Norman's Jobs Were Interesting!

Today's e-mail from new member Norman Foster fills us in with some fascinating facts about jobs he's held.  He writes, "I can't say any of my many jobs have been uninteresting.  I worked in Air Force Ground Communications Maintenance for 23 years.  My assigned specialty was data and voice encryption.  A fascinating field, there was always new equipment and methods to learn.  At Offutt AFB we put the voice and data ciphony equipment on six "Flying Command Post" (Looking Glass) aircraft.  As my assignments took me to other stations I lost track of that project.  I know that for well over 10 - 15 years at least one of those planes was "On Station" (in the air) 24/7.

After AF retirement I took a position in the Utica, NY GE Component Lab.  That was like going to the playground every day.  Run life tests on new electronic components.  Take units that had failed, open them up and determine how and why they had failed.  Record the results using microphotography, X-rays and oscilloscopes.  All that fun and got paid too.
Still there was more out there.  It was 1971 and what was the big new challenge:  COMPUTERS. Off I went to Mohawk Data Sciences in East Herkimer, NY.  Eight years as a Quality Control Engineer, testing and making small changes to all of our units to improve the reliability of the complete system.  We lacked one thing:  a computer program to prove that certain units needed improved design.  The Corporate Programming section said,  "Sorry, it has nothing to do with personnel or finances."
Guess who got the job of learning to program and build a computerized manufacturing control system?  Our programming language was MOBOL.  More fun; that was an in-house combination of Basic and Cobol.  It was very good for the task, but there was no text books and not a lot of documentation.
So what was my most interesting job?  In 1983 (remember that was only two years after the IBM PC was put on the market)  Management said the PCs were Tinker Toys and we would continue to build real computers!  We did need to automate more to improve costs.  Let's build a station to final test and burn in a finished system just before it is shipped to the customer.  This phase was called the BLESS cycle and took two technicians from two to four days to complete.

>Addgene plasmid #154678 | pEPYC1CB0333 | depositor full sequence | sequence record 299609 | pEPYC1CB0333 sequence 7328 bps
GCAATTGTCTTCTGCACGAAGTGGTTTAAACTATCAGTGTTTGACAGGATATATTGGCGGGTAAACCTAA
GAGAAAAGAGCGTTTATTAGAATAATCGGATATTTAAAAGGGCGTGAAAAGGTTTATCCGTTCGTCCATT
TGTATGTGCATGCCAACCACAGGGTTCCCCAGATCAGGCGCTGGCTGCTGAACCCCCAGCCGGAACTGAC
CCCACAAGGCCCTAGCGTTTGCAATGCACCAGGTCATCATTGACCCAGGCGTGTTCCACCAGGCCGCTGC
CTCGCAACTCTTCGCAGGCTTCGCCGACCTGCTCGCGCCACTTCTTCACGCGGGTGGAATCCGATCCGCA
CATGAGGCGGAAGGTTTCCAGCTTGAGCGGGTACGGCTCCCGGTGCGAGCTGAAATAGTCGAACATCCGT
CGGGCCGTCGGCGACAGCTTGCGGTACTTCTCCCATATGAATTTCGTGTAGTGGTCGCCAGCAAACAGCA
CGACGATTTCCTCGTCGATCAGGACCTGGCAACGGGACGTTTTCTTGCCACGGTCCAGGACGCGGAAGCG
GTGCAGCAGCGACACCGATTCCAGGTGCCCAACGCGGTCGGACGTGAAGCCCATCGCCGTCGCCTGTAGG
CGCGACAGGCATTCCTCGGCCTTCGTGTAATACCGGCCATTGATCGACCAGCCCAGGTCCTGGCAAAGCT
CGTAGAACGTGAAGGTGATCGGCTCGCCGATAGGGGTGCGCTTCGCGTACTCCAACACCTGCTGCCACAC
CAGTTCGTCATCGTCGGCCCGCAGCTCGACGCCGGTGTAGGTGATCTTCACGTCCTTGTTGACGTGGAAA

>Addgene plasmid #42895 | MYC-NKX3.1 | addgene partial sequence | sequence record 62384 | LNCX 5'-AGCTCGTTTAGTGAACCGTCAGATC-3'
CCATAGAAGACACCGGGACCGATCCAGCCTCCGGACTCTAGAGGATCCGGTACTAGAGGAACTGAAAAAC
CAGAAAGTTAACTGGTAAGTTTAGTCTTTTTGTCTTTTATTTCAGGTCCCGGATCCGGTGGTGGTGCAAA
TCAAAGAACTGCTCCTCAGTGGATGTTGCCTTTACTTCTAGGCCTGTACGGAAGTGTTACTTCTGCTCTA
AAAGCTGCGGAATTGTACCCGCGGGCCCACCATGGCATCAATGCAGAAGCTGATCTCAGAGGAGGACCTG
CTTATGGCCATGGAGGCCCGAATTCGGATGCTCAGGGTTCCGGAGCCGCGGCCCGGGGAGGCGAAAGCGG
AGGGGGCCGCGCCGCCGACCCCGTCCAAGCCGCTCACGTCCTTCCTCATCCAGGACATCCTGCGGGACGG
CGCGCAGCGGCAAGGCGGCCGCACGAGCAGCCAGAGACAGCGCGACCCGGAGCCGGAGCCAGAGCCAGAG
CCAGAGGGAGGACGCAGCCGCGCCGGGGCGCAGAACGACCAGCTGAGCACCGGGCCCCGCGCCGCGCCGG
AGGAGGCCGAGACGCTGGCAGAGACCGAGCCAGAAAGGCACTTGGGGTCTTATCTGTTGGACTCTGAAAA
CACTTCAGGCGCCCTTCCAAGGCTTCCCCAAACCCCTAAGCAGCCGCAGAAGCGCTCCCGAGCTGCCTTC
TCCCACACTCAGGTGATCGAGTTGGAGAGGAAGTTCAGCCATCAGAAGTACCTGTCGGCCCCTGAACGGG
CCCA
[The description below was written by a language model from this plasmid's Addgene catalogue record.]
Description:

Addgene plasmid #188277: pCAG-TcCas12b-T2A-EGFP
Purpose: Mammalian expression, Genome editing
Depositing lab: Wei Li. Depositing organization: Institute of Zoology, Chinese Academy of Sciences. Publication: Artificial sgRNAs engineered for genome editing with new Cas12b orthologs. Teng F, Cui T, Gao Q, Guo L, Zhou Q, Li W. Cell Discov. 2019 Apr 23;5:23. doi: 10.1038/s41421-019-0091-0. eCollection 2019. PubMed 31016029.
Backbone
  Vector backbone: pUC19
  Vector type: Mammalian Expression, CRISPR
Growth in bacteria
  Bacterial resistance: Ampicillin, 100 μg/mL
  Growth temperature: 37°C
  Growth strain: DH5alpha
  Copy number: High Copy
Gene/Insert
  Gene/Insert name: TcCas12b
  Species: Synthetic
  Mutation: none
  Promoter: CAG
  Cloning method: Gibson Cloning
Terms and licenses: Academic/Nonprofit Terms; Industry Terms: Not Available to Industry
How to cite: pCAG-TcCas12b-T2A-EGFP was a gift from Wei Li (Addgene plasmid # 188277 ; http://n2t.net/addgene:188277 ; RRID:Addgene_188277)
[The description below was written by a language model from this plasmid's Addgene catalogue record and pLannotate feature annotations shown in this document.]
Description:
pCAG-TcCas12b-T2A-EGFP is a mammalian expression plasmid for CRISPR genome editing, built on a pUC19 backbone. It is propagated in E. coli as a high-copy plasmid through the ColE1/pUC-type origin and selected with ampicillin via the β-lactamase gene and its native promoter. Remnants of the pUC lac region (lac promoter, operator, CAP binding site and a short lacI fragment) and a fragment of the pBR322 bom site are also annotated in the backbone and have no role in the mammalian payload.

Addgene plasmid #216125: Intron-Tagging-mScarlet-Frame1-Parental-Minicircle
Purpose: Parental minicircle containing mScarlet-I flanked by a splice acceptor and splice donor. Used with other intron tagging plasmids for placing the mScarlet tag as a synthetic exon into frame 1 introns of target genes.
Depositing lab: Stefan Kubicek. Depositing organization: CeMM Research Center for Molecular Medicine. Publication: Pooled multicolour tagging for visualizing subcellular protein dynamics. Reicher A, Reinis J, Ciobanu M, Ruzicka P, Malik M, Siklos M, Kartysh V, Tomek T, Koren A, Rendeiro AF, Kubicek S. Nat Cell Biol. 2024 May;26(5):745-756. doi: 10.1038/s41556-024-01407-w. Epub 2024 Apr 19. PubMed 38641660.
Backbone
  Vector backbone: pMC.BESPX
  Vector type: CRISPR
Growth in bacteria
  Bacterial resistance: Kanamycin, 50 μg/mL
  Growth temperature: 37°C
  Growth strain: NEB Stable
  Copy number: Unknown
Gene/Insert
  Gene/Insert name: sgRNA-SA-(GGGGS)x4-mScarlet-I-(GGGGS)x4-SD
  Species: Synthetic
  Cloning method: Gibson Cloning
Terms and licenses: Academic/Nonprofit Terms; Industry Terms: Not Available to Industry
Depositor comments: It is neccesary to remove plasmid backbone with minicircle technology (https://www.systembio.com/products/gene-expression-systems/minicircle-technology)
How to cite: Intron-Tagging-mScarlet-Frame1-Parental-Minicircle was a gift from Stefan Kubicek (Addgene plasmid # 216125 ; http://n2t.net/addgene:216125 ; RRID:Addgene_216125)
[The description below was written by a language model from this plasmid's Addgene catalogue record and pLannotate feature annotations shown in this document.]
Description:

Our team was a Test Equipment Engineer for the mechanical interface, a Software Engineer to program the interface code (low level drivers and a transmission protocol) and I had the job of programming the control and logging system in MOBOL.  It took us 8 months, and we had a working station that did the task very well on one shippable system.  To be real cost effective we could not have a test station of each shipping system, so it was back to work to extend one test station to take multiple systems that might be started at random times.
Two months into this second phase it  became apparent to Management that the Tinker Toy boys were winning, and that our company was coming apart.  A week before Thanksgiving 1984 was the bitter end.  Even if I did not see it to the finish, I knew it worked and I consider it the most enjoyable job I have had.
When I look at the equipment and programs we have today it is not a big task to have one computer test another.  It is done every day over the networks, but in 1984 we broke our arms patting ourselves on the back.  
Ah, the good old days!  I am glad I didn't miss them, but have no desire to go back.  I am 80 this year and wonder what in the next 20 years will make today look as primitive as the 70s and 80s.  Hang on, Boys and Girls, it will continue to be an exciting ride."